Above: Dr Navind Dayanand. Above right and below: The Daymed Hospital, in Pietermarizburg, opened its doors this week.
Above: Dr Navind Dayanand. Above right and below: The Daymed Hospital, in Pietermarizburg, opened its doors this week.
Geoff Wyngard wants to sue Daymed Hospital after an unregistered doctor treated him, resulting in him having a severe allergic reaction to medication he was given.
Geoff Wyngard wants to sue Daymed Hospital after an unregistered doctor treated him, resulting in him having a severe allergic reaction to medication he was given.
Juan Elutil worked as a doctor for 14 years without being registered.
Juan Elutil worked as a doctor for 14 years without being registered.
DURBAN - Patients treated by an unregistered doctor at a private hospital in Pietermaritzburg plan to sue the institution.

Four patients who were treated by Cuban national Juan Luis Yings Elutil, known as Dr Omar, contacted the Sunday Tribune this week and said they were horrified.

Elutil was arrested by police two weeks ago and charged with fraud by the Health Professionals Council of SA (HPCSA) for practising while unregistered for 14 years.

He worked at Daymed Private Hospital owned by Dr Navind Dayanand, and was caught after an investigation by medical aid firm Discovery Health.

Geoff Wyngard, a patient, said he would be taking legal action against Daymed because of a horrifying incident under Elutil’s watch. He said he was admitted to the hospital on July 1 for a chest infection, and was treated by Elutil.

Geoff Wyngard wants to sue Daymed Hospital after an unregistered doctor treated him, resulting in him having a severe allergic reaction to medication he was given.

“He prescribed medication and booked me into a ward. An hour after the medication was prescribed, I had an allergic reaction. I was meant to be treated by a Dr Mohamed, who never showed up. I asked to be discharged the following morning. I then went to Mediclinic where I was placed in isolation. I suffered severe throat tightness and developed spots all over my body,” said Wyngard.

He said he was gobsmacked when he heard Elutil was unregistered.

“To think this man treated me sent shivers down my spine I find it hard to believe management did not know.”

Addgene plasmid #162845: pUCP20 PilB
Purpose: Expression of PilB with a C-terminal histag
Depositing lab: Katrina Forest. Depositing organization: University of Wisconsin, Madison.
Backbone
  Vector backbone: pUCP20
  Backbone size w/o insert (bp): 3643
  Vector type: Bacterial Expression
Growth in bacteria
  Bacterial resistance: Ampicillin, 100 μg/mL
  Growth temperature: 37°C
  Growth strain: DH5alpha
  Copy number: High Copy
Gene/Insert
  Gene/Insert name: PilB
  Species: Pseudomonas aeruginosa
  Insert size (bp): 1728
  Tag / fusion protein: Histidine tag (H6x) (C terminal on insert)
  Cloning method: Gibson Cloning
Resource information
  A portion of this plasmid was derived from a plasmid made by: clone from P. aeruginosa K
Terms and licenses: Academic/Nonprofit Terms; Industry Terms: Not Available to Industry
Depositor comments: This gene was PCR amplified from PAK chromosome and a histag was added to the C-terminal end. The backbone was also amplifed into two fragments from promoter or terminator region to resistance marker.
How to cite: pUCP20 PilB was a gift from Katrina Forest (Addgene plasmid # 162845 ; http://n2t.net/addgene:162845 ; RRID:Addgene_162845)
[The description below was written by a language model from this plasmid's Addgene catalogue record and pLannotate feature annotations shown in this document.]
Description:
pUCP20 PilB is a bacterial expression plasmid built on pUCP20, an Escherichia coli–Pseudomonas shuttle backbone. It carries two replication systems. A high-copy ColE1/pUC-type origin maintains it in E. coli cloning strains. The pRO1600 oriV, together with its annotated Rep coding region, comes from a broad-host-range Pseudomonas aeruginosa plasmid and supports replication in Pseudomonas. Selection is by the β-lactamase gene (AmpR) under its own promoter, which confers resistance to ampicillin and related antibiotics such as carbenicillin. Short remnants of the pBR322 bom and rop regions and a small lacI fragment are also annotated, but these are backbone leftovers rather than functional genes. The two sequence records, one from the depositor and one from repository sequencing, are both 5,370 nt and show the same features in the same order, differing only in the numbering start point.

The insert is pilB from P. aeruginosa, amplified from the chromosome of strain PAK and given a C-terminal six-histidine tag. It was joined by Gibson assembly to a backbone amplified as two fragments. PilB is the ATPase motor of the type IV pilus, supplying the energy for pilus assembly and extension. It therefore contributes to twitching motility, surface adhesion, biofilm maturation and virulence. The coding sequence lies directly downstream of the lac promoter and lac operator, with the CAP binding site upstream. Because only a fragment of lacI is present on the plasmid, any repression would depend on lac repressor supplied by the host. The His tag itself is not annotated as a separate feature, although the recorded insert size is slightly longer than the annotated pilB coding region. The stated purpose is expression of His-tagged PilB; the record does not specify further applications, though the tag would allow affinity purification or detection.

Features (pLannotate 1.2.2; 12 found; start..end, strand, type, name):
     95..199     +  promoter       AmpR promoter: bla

He has also reported his incident to Discovery Health and alleged he was billed twice by the hospital. Wyngard said he requested his file from Daymed this week but the hospital allegedly refused to hand it over.

A second patient, Anisha Simney, said she was also treated by Elutil at the hospital and also planned to take legal action. “To know that this can happen at a private hospital really freaks me out. I think all the patients treated by this doctor need to put their heads together and to find a way to take on this hospital. It makes a mockery of health care in the country.”

Simney said she would lay a formal complaint with her medical aid company.

Dayanand last week denied knowing Elutil was unregistered.

Juan Elutil worked as a doctor for 14 years without being registered.

Last week, the Mountain Rise police station sent a statement on a SAPS letterhead to the Sunday Tribune stating that the case against Elutil had provisionally been withdrawn in the Pietermaritzburg Magistrate’s Court.

However, the National Prosecuting Authority said this week that it was not true and that the SAPS was not authorised to make such a statement on its behalf.

Director of Public Prosecutions in KZN, advocate Moipone Noko, said: “The case was not withdrawn. Rather, it was not enrolled as investigations must still be conducted. The SAPS has been handed the case docket back to investigate, and were requested to give it urgent attention as the suspect’s passport expires in November 2017.”

Both Dayanand and his attorney did not respond to questions sent to them this week.

POLICE TRY TO STOP STORY BEING PUBLISHED

Two Pietermaritzburg police officers have made contact with the reporter in an attempt to stop her from writing stories involving Daymed Private Hospital.

A policeman close to the investigation phoned the reporter last week to ask that she hold back the story as publishing it could jeopardise his investigations.

The reporter told him that the story was based on facts and is backed by evidence and the report was based on an investigation by the Health Professions Council of South Africa.

Then on Friday night, at about 10.45pm, a high-ranking Pietermaritzburg policewoman called the reporter to inform her that the Dayanand family were victims of a personal feud. She claimed to have no links with the family but said she was making a courtesy call to explain the unrelated politics linked to them.

The reporter said she was baffled by the call because the story was about the unregistered doctor and not the Dayanand family.